Different Aconitum species (and their varieties) scattered across temperate regions of globe.
These are handsome plants, the tall, erect stem being crowned by racemes of large and eye-catching blue, purple, white, yellow or pink zygomorphic flowers. Aconitum is grown in gardens for its attractive spike like inflorescences and showy flowers.
All Aconitum plants contain poisonous alkaloids that can, in sufficient quantity, be deadly. Man has used Aconitum as a medicine and poison for thousands of years. Outside Europe it was widely used for its medical properties.
The plants are evergreen in warmer climates, but they will die back to ground level in colder climates. Although they are water lovers, this species can take quite a bit of drought. I have seen this plant used as an accent in dry rock gardens.
This tree is monospecific (only one in the genus) that is native to the mountain rainforests along the Himalayas. It is a fast growing large deciduous tree that can have a buttressed base with a straight trunk of a light gray colored bark and spreading horizontal stems that form a rounded crown. It has bipinnately compound leaves that are a bright reddish pink color when first emerging, then a pinkish yellow and finally a lime green color before maturing, giving the tree a multicolored look at the branch tips much of the spring and summer. In the early spring, just before or as the tree first leafs out, appear the many scarlet-red flowers in 3 to 6 inch long dense racemes near the branch tips, giving inflorescence a bit of a bottlebrush look.
Plant in full sun and irrigate deeply regularly to occasionally. Hardiness - it is tolerant to nighttime dips to at least 28° F. As the specific epithet implies, this plant looks similar to an Ash (in the genus Fraxinus) and other common names include Australian Ash, Indian Ash, Kenya Coffeeshade, Mundani, Red Cedar and Shingle Tree.
Native to Bangladesh, Bhutan, China, India, Indonesia, Laos, Myanmar, Nepal, Thailand.
leaves pinnate, to about 4 m long, bright red when young; fertile leaflets at the tip are covered with red-brown sporangia, blades of sterile leaflets have a broadly rounded end terminated with a short tip.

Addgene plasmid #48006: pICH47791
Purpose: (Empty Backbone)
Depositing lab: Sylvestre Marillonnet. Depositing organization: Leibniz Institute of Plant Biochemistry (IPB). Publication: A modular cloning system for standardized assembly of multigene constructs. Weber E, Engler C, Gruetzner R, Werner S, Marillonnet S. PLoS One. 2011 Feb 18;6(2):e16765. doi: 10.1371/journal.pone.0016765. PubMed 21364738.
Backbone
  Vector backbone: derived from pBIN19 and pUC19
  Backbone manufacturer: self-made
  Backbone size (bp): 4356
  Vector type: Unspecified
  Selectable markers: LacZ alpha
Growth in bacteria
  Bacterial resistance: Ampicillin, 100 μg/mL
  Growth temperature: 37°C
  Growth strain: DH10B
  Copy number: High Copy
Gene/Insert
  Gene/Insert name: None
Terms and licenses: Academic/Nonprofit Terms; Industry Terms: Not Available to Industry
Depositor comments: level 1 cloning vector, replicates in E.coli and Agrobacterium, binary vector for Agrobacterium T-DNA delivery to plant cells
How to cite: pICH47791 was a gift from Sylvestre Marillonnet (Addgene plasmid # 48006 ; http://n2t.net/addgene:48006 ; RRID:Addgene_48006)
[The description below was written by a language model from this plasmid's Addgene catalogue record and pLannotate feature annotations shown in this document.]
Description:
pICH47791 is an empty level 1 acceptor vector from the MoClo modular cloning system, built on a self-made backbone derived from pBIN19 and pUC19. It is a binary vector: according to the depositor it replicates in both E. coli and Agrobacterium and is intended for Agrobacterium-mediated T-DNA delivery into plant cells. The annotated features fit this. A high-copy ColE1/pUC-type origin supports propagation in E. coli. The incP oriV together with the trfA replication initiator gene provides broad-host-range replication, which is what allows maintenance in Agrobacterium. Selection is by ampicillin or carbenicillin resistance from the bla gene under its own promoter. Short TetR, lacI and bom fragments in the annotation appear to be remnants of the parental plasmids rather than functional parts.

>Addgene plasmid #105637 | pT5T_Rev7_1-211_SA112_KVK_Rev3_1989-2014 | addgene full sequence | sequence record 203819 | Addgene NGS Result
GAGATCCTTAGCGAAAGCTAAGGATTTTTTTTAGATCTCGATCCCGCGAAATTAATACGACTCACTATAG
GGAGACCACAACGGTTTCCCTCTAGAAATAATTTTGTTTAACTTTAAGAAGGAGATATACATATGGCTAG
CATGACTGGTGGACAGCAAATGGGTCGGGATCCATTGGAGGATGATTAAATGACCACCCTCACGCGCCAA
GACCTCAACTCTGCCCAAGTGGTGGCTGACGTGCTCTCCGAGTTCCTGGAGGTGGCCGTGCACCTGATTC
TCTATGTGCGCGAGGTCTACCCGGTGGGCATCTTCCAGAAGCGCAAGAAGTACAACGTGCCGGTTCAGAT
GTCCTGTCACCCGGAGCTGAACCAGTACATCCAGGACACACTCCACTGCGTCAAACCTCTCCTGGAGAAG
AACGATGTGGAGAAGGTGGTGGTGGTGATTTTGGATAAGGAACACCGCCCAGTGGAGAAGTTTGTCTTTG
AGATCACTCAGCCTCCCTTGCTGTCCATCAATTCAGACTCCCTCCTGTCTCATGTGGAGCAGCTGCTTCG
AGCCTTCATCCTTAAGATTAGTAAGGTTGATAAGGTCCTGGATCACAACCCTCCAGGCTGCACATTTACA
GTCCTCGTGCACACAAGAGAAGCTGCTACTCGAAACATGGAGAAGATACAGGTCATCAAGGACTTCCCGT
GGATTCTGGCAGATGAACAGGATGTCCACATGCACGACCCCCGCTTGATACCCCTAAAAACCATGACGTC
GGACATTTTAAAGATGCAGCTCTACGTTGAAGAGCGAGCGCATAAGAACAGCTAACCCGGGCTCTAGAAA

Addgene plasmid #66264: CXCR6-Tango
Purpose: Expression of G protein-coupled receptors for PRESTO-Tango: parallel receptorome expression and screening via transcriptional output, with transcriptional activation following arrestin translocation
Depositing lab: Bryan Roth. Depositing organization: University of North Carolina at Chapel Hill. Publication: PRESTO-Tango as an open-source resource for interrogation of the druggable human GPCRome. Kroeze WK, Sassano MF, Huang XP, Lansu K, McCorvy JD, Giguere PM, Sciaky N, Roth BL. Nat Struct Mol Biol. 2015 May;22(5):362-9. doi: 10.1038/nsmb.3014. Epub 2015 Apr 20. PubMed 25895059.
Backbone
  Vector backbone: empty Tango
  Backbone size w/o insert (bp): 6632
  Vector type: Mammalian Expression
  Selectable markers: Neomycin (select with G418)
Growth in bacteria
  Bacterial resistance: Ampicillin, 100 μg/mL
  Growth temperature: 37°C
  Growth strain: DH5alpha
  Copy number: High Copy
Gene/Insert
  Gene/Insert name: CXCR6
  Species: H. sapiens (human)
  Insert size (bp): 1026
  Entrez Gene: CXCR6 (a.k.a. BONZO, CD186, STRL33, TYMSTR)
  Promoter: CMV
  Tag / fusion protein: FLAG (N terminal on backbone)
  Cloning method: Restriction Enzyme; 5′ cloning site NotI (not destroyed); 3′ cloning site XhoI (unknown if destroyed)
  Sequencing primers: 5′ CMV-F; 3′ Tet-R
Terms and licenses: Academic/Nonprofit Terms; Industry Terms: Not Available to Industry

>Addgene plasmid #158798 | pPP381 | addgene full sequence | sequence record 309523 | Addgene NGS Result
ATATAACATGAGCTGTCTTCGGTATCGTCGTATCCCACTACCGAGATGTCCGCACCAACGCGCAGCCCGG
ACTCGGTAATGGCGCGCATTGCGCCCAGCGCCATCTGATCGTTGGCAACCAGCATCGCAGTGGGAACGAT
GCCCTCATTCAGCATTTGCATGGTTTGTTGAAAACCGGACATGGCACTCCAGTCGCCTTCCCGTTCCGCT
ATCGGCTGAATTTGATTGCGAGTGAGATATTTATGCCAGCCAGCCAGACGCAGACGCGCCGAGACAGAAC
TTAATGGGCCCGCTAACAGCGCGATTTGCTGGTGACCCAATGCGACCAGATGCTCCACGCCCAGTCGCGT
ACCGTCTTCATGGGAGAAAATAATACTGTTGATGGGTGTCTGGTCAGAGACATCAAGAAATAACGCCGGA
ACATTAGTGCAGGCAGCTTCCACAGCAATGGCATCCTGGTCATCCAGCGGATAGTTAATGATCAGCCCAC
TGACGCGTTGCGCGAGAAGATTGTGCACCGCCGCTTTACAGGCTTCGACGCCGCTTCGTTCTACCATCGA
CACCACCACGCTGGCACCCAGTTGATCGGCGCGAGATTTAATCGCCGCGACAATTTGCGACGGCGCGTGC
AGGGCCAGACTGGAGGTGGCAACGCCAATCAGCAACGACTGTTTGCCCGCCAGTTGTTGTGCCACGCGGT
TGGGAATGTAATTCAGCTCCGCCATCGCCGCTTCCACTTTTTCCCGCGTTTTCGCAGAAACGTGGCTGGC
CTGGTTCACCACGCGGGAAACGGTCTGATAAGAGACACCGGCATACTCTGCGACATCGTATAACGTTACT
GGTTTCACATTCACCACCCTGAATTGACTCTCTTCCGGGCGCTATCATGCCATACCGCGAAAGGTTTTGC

Acrostichum aureum grows optimally on somewhat elevated grounds in mangrove forests that are well protected from frequent tidal influx and have high rainfall, which tends to desalinate upper soil layers.
The fast-growing, climbing vine is very hardy, and is capable of surviving slow temperature drops to -34 C (-30 F), although young shoots can be vulnerable to frost in the spring. This vine needs a strong (vines are heavy) support structure on which to grow such as a trellis, arbor, patio overhead, fence or wall.
It is closely related to Actinidia deliciosa.
Kiwifruit is native to southern China, and has been declared the national fruit of that country. Other species of Actinidia are also found in China and range east to Japan and north into southeastern Siberia. The true Chinese gooseberry (A. sinensis) is native to China. Almost all kiwifruit in commerce belong to a few cultivars of Actinidia deliciosa, and those fruit that we find at local markets is grown in New Zealand. This name "kiwifruit" comes from the kiwi — a brown flightless bird and New Zealand's national symbol, and also a colloquial name for the New Zealand people.
The oblong fruits are up to 3" long. The russet-brown skin of the fruits is densely covered with short, stiff brown hairs. The flesh is firm until fully ripen; it is glistening, juicy and luscious. The color of the flesh is bright-green, or sometimes yellow, brownish or off-white, except for the white, succulent center from which radiate many fine, pale lines.
This lovely twiner with its fuzzy leaves, is ideal for trellis growing. The plant is a vigorous, woody vine (liana) or climbing shrub. Young leaves are coated with red hairs; mature leaves are dark-green and hairless on the upper surface, downy-white with prominent, light-colored veins beneath. The flowers are fragrant, dioecious or bisexual. Male and female flowers appear on different plants and both sexes have to be planted in close proximity for fruit set. Bees are normally used by commercial orchards, although the more labor intensive hand pollination is sometimes employed. Male flowers are gathered and processed to extract their pollen. This is then sprayed back on to the female flowers.
Actinidia kolomikta is an ornamental plant for gardens and a houseplant. This species needs both a male and female plant to produce its sweet, grape-sized fruit.
The plant is attractive to cats, which find it more attractive than catnip or valerian and can severely damage the vine.
The genus includes shrubs growing to 6 m (20 ft) tall, and vigorous, strong-growing vines, growing up to 30 m (98 ft) in tree canopies. The fruit is a large berry containing numerous small seeds; in most species, the fruit is edible.